While the world’s attention has been fixed on the nuclear crisis in Japan, we’re fast coming upon the one-year anniversary of another major environmental disaster: the BP Gulf of Mexico oil spill. Though opinions are still divided on just how much damage the spill has caused—and may continue to cause—the Gulf community is beginning to recover, and fishing boast have gotten back in the water.
Which means it must be time for a new spill for the star-crossed region. Yesterday, days after an oil slick was first seen near southern Louisiana’s Grand Isle, Houston-based Anglo-Suisse Offshore Partners accepted responsibility for what seems like a minor oil spill. (The story was first broken by the New Orleans Times-Picayune.) State agents traced back the oil to an Anglo-Suisse well about 30 miles southeast of Grand Isle that had been plugged for permanent abandonment. It’s not clear how much oil leaked from the well, but it’s surely more than the 5 gallons Anglo-Suisse originally told the Coast Guard had leaked. That was on March 18, but a few days later officials found company employees still trying to shut the well remotely. Though the company reported that the well has been successfully shut on Tuesday night, there is still evidence of oil along the coast.
As Yahoo’s Brett Michael Dykes points out, there’s little tough oversight for oil pollution, most of which depends on self-reporting:
The confusion surrounding this latest Gulf spill points up a fatal flaw of America’s oil pollution reporting system, which operates via a virtual honor code. Under present reporting protocols, polluters are tasked with the responsibility of turning themselves in when they’re responsible for an accident — knowing all the while that a federal inspector will probably never be dispatched to investigate.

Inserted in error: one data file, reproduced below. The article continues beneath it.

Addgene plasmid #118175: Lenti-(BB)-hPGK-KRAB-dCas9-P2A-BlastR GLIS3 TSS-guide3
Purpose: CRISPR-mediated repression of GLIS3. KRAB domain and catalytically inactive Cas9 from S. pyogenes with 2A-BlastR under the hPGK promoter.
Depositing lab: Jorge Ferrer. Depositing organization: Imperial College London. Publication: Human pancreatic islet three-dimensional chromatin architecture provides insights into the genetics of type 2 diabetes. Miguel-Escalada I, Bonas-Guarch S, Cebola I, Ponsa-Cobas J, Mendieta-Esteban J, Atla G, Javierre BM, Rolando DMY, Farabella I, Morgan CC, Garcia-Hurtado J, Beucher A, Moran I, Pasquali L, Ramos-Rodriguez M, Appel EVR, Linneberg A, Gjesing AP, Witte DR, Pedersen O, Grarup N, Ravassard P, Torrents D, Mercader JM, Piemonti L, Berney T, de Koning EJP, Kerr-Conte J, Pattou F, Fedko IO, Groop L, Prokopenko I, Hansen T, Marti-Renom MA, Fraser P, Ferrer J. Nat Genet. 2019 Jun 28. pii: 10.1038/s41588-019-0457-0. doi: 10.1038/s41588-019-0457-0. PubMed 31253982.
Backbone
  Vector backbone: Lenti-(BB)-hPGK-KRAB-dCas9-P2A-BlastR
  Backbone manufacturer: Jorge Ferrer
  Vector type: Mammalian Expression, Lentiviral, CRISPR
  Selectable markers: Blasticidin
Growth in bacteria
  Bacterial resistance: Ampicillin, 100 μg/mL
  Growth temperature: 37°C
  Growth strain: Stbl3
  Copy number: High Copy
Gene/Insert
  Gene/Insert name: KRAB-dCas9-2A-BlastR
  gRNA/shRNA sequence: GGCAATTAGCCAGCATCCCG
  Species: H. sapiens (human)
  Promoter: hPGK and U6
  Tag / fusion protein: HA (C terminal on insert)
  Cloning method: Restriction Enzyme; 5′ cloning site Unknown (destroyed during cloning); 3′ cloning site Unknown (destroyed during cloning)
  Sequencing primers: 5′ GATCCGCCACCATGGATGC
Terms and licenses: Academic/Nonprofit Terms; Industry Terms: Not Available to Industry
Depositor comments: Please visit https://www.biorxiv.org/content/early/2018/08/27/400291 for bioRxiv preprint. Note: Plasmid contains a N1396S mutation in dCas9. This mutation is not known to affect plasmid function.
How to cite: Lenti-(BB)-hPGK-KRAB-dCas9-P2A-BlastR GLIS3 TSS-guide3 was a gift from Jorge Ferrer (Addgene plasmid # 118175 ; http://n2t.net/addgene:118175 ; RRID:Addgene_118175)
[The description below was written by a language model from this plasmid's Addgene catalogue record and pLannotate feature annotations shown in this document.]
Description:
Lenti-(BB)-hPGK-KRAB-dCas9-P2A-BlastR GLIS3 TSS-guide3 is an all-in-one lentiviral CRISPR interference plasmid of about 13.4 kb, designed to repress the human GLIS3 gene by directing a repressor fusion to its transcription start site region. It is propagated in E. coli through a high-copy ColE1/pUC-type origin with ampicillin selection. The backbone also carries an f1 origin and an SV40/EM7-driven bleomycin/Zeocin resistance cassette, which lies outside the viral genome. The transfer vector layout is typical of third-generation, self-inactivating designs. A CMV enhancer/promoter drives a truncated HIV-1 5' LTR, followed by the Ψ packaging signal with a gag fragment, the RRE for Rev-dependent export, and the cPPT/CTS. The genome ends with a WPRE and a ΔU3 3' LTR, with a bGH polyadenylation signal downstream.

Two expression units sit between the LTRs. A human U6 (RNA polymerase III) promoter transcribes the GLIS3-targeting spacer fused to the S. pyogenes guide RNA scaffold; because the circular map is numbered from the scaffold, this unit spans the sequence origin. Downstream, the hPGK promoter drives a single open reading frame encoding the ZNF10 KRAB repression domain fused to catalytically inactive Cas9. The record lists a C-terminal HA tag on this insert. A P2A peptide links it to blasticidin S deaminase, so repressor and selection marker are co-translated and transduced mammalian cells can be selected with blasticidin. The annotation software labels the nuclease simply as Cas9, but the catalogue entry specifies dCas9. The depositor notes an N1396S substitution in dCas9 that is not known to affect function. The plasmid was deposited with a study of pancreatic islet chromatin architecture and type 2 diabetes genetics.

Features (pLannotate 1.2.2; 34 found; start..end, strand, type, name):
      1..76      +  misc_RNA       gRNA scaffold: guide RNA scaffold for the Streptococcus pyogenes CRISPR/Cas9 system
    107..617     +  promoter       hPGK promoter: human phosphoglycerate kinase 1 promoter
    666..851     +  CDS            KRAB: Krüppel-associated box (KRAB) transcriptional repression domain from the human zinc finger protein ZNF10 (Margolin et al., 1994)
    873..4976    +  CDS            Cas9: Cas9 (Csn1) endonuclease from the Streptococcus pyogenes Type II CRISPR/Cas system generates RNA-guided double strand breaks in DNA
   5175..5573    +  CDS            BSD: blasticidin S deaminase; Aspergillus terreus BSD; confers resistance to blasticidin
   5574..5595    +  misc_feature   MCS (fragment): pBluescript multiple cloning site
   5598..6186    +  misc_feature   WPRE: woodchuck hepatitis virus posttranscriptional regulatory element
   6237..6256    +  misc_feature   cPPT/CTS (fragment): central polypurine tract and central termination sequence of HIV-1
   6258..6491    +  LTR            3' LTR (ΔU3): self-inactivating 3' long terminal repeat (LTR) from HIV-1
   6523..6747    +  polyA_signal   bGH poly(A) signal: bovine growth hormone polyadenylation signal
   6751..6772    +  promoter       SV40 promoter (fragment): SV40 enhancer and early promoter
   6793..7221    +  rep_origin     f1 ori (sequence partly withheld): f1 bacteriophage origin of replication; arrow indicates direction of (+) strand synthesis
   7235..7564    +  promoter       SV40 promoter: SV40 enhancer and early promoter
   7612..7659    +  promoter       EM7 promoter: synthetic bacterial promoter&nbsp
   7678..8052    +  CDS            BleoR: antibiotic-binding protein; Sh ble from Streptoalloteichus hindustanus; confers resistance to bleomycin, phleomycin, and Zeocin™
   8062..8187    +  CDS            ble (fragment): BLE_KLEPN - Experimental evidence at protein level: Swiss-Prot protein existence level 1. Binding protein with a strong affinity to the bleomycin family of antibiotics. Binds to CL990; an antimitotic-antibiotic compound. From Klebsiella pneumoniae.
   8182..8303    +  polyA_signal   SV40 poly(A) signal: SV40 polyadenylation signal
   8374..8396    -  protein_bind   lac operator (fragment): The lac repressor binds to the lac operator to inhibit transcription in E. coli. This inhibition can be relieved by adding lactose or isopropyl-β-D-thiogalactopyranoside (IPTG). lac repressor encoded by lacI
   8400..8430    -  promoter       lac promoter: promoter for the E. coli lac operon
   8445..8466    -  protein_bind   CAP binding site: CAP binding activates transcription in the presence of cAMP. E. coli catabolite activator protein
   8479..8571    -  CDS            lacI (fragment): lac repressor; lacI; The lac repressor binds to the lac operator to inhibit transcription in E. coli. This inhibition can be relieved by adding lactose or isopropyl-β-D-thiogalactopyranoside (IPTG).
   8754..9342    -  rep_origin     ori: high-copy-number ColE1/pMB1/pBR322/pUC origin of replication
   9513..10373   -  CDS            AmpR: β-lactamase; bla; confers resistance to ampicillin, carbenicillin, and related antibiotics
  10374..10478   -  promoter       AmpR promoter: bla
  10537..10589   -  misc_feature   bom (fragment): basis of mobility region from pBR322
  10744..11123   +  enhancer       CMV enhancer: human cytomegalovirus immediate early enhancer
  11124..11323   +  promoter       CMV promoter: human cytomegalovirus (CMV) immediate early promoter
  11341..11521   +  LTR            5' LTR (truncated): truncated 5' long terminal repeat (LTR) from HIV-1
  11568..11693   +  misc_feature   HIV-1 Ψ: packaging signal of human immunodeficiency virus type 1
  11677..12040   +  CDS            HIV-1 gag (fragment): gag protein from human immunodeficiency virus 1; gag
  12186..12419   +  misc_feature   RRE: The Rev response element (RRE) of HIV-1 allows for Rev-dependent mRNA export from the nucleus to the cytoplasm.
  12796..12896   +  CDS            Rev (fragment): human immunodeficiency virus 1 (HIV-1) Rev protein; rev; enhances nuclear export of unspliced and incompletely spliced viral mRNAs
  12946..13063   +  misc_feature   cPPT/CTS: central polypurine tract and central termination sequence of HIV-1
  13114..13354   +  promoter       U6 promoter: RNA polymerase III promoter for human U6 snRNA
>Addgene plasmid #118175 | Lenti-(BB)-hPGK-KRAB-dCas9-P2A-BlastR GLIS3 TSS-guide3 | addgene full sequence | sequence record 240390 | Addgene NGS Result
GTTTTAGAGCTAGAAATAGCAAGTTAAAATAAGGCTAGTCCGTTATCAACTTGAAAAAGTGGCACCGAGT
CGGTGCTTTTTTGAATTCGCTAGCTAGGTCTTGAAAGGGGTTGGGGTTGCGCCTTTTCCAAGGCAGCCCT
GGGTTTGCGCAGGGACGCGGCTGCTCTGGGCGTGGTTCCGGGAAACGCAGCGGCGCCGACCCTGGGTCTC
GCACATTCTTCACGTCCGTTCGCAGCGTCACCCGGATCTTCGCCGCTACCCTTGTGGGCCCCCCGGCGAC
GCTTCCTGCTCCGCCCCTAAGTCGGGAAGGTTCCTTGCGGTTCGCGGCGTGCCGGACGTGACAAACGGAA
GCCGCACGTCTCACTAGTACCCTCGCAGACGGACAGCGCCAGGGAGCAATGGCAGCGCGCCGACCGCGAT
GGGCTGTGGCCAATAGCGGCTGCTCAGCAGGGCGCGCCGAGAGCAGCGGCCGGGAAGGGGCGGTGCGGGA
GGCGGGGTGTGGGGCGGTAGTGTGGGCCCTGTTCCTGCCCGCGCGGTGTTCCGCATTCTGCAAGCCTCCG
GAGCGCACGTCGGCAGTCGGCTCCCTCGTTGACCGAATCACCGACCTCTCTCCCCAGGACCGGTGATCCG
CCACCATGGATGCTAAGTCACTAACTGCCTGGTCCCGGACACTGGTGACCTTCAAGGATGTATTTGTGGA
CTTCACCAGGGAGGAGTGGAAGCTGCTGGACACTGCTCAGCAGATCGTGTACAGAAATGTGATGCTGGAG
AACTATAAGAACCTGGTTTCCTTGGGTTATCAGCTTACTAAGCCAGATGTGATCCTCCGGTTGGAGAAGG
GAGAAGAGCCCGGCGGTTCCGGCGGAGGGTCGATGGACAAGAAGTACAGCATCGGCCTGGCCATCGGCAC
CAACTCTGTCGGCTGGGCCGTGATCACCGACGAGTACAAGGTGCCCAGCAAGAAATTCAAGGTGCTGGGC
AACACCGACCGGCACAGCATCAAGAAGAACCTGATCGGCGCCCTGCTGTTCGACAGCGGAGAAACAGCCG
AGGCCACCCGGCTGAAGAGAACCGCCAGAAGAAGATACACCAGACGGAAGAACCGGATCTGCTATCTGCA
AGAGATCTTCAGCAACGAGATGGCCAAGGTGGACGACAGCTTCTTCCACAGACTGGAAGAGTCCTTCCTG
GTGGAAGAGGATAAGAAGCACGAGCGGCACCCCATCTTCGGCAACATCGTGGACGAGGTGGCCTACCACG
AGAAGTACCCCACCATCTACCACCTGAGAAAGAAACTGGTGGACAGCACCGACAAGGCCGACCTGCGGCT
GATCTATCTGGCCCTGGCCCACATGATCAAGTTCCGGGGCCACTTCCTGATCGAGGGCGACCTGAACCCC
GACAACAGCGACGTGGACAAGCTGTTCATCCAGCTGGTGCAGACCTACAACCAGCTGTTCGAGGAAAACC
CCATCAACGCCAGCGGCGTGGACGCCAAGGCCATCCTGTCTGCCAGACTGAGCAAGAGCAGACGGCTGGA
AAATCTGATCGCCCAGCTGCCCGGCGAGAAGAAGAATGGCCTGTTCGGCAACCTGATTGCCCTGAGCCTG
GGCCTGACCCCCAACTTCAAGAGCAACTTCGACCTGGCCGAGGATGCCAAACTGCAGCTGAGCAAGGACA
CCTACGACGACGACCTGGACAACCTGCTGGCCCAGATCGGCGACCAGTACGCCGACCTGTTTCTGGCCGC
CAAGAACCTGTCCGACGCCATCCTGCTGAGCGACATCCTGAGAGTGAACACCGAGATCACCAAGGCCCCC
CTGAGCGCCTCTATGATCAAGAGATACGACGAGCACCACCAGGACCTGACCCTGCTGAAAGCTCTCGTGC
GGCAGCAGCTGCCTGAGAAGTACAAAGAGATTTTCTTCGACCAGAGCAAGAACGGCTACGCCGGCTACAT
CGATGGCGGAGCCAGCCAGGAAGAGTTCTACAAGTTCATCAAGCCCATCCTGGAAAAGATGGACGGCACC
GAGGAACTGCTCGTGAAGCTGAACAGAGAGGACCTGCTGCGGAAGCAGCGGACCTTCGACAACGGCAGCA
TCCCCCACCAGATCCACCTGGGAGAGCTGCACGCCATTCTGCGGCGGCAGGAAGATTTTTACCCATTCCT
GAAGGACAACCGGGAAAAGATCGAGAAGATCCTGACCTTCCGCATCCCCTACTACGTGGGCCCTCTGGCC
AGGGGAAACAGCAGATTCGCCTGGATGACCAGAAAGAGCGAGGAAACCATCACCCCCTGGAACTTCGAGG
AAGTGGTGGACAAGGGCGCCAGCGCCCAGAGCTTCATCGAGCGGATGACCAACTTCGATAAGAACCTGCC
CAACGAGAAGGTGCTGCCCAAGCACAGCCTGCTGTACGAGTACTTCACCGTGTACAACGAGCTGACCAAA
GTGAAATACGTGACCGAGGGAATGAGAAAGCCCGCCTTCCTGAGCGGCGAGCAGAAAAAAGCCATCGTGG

Meanwhile, investigators are still pouring over the causes of the original BP oil spill. One of the biggest mysteries was the failure of the well’s blowout preventer, which should have, well, prevented the blowout. Obviously that didn’t happen, and the supposedly fail-safe device failed. What happened? A report released today by the Interior Department—based on a physical exam of the salvaged device— suggested that the raw power of the rising oil and gas from the blown well shoved a bent piece of piping into the blowout preventer, keeping the shearing blades and valves from closing off the well when crew on the Deepwater Horizon tried to activate it.
That’s just one failure in the long chain of mistakes that led to the worst oil spill in U.S. history. Have changes been put into place to prevent another Deepwater Horizon? Critics are doubtful—but the industry and its allies in government are eager to move past the spill, and get on with drilling the Gulf. And the Obama Administration—handing out deepwater permits again—seems inclined to agree. April 20, 2010 seems a lot further away than just a year.